The University Record, June 11, 1996
Exhibition highlights the works of Mignonette Yin Cheng
By Joanne Nesbit
News and Information Services
Cheng's watercolors and oils will be on display at the Slusser Gallery through June 27.
"I can remember, as a child, lining up on a beach in Southern China with my brothers and sisters, our backs to the water," artist Mignonette Cheng says. "My father then asked us all to look at the sunset, upside down, between our legs. This 'new vision' of the world has stayed with me. It is a feeling that I try to capture in each of my paintings, a sense of looking at a familiar scene with new eyes."
Oil and watercolors by Mignonette Yin Cheng will be exhibited in the Slusser Gallery of the School of Art and Design through June 27.
The exhibit includes works in oil and watercolor completed during a seven-year period while Cheng taught at the University's international studies program in Florence, Italy, and will feature more than 70 watercolors from her recently published book.
Cheng, who will be retiring this year from the faculty of the School of Art and Design where she has taught for 33 years, says while open-air painting often suggests a romantic vision, it is also a practice of challenges.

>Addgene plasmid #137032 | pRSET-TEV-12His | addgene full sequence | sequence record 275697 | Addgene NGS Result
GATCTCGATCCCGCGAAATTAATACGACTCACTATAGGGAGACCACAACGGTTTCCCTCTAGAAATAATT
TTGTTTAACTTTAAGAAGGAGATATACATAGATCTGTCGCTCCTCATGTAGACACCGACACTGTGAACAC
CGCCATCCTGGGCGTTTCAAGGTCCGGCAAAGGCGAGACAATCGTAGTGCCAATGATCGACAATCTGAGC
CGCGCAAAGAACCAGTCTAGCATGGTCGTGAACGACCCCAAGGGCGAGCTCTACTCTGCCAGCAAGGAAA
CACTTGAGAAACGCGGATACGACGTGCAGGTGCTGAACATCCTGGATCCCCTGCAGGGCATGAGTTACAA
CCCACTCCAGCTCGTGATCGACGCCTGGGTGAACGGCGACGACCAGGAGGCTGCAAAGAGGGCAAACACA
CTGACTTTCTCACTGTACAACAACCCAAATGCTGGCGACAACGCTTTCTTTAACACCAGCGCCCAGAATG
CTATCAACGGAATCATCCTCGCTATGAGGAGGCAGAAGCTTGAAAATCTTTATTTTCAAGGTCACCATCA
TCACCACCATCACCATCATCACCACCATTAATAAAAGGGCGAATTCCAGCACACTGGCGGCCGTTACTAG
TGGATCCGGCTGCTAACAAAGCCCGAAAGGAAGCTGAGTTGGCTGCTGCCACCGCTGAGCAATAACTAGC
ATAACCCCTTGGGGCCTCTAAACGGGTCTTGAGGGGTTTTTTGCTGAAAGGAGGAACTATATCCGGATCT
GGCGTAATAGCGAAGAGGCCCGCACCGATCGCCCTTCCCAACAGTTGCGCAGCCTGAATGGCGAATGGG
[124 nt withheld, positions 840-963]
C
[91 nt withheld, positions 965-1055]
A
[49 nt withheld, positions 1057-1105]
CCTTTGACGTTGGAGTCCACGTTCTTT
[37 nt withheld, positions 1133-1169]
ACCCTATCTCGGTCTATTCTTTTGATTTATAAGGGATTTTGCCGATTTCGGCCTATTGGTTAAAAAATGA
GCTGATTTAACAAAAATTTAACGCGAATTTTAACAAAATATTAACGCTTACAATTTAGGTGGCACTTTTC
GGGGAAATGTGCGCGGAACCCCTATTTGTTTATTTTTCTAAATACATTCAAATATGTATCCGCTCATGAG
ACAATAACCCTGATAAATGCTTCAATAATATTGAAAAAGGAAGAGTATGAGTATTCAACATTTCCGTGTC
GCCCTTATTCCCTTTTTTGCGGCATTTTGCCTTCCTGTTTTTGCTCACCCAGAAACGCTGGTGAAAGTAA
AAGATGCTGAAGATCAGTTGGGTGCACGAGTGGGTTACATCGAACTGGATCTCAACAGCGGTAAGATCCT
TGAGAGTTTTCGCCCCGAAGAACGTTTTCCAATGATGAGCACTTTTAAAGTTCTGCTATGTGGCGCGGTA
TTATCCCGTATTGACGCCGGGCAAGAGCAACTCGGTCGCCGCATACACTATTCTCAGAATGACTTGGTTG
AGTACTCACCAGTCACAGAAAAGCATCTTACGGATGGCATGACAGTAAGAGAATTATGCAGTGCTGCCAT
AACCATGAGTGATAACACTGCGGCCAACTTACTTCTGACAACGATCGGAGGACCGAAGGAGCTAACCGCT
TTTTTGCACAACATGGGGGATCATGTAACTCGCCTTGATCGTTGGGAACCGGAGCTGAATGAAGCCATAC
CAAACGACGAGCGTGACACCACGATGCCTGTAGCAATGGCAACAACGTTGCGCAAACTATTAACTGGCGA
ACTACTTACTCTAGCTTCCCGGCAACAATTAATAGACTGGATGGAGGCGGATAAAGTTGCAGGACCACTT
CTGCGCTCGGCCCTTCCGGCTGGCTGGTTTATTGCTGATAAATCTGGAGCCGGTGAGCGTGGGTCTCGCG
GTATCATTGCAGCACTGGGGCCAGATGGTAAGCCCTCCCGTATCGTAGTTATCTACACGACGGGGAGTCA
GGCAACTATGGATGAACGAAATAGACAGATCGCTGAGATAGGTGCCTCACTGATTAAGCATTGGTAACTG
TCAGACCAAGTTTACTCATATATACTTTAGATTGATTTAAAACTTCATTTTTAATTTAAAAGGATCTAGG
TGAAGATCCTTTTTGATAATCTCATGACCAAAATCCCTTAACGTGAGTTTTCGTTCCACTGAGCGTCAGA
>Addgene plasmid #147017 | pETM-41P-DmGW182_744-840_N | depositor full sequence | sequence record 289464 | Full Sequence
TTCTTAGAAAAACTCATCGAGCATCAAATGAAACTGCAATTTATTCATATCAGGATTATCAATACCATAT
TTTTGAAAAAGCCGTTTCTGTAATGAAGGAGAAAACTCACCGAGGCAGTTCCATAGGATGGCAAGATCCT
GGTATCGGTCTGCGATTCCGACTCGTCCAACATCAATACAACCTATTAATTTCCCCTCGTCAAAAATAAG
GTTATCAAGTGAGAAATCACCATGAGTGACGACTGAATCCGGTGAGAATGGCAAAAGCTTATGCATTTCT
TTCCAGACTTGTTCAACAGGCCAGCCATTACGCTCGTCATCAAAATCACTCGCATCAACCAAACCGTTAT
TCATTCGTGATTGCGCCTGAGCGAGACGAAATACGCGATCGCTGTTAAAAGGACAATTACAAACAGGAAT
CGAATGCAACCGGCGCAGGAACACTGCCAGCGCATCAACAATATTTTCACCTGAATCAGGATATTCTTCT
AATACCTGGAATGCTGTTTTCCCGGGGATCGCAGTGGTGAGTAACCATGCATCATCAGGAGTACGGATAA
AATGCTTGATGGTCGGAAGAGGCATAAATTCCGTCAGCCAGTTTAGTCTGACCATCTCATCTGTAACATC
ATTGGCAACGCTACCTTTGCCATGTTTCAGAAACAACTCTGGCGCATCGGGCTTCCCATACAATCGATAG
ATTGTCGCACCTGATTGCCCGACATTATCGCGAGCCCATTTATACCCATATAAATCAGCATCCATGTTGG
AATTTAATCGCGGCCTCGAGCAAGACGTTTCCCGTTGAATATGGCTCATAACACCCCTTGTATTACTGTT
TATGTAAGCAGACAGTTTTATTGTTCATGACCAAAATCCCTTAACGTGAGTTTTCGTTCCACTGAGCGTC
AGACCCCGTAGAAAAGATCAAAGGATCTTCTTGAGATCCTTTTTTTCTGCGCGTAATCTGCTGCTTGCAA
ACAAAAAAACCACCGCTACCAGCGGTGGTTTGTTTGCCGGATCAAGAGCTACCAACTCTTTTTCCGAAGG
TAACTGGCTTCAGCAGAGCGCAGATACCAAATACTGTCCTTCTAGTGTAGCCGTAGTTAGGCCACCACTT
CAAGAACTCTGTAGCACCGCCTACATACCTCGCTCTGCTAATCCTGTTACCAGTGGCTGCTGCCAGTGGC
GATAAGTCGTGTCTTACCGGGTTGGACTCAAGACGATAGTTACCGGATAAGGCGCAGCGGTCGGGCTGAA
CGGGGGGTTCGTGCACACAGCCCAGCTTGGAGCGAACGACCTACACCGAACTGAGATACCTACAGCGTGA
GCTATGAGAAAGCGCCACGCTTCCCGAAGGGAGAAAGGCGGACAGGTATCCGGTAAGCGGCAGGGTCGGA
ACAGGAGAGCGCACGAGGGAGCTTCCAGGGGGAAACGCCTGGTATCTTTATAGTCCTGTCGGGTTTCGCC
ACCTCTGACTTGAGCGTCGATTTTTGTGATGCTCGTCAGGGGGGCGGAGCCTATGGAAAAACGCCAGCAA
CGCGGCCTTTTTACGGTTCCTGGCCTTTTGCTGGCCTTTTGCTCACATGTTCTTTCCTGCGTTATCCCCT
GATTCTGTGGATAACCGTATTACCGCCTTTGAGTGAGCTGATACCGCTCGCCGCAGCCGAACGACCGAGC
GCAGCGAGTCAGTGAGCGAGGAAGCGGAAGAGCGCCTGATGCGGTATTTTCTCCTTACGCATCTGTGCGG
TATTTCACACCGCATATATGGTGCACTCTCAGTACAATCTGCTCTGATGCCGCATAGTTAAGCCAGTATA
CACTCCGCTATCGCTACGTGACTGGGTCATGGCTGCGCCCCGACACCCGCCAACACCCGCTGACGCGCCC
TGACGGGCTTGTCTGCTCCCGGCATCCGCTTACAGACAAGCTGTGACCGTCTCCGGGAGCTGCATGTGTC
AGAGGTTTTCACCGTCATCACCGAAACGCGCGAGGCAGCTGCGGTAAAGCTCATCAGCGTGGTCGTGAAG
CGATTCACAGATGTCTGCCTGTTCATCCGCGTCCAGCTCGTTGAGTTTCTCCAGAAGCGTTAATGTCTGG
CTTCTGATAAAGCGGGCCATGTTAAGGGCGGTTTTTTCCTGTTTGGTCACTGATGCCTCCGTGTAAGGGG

"The serenity of these sketches does not reveal the sometimes trying circumstances under which they were created: extremes of weather and the eccentric behavior of the locals, to name a few," Cheng writes in her book. "Nor does it speak of the sinking feeling of missing the last bus home, hiking uphill for two hours to find you have forgotten your paints, or the ironic exhilaration of watercolor painting in the rain. Through my many trips into the Italian countryside, I have come to know not only the complexities of the public transportation system, but how to assemble an equipment survival kit: a Cotman's watercolor field box, a large 20" x 30" pad of watercolor paper, brushes, a palette, a bamboo folding stool, water, sunscreen, insect repellent, and a hat."
Cheng considers her watercolors from Italy studies from nature. "I work not from imagination but from observation," she says, "trying to interpret personally natural pictorial space and the relationship of its elements. Watercolor is an ideal medium for the spontaneous recording of transient atmospheric effects. The speed with which it can be applied and its inherent luminosity make watercolor the most practical medium for open-air painting."
The Slusser Gallery, located in the Art and Architecture Building on North Campus, is open each day 11 a.m.4 p.m. Admission is free.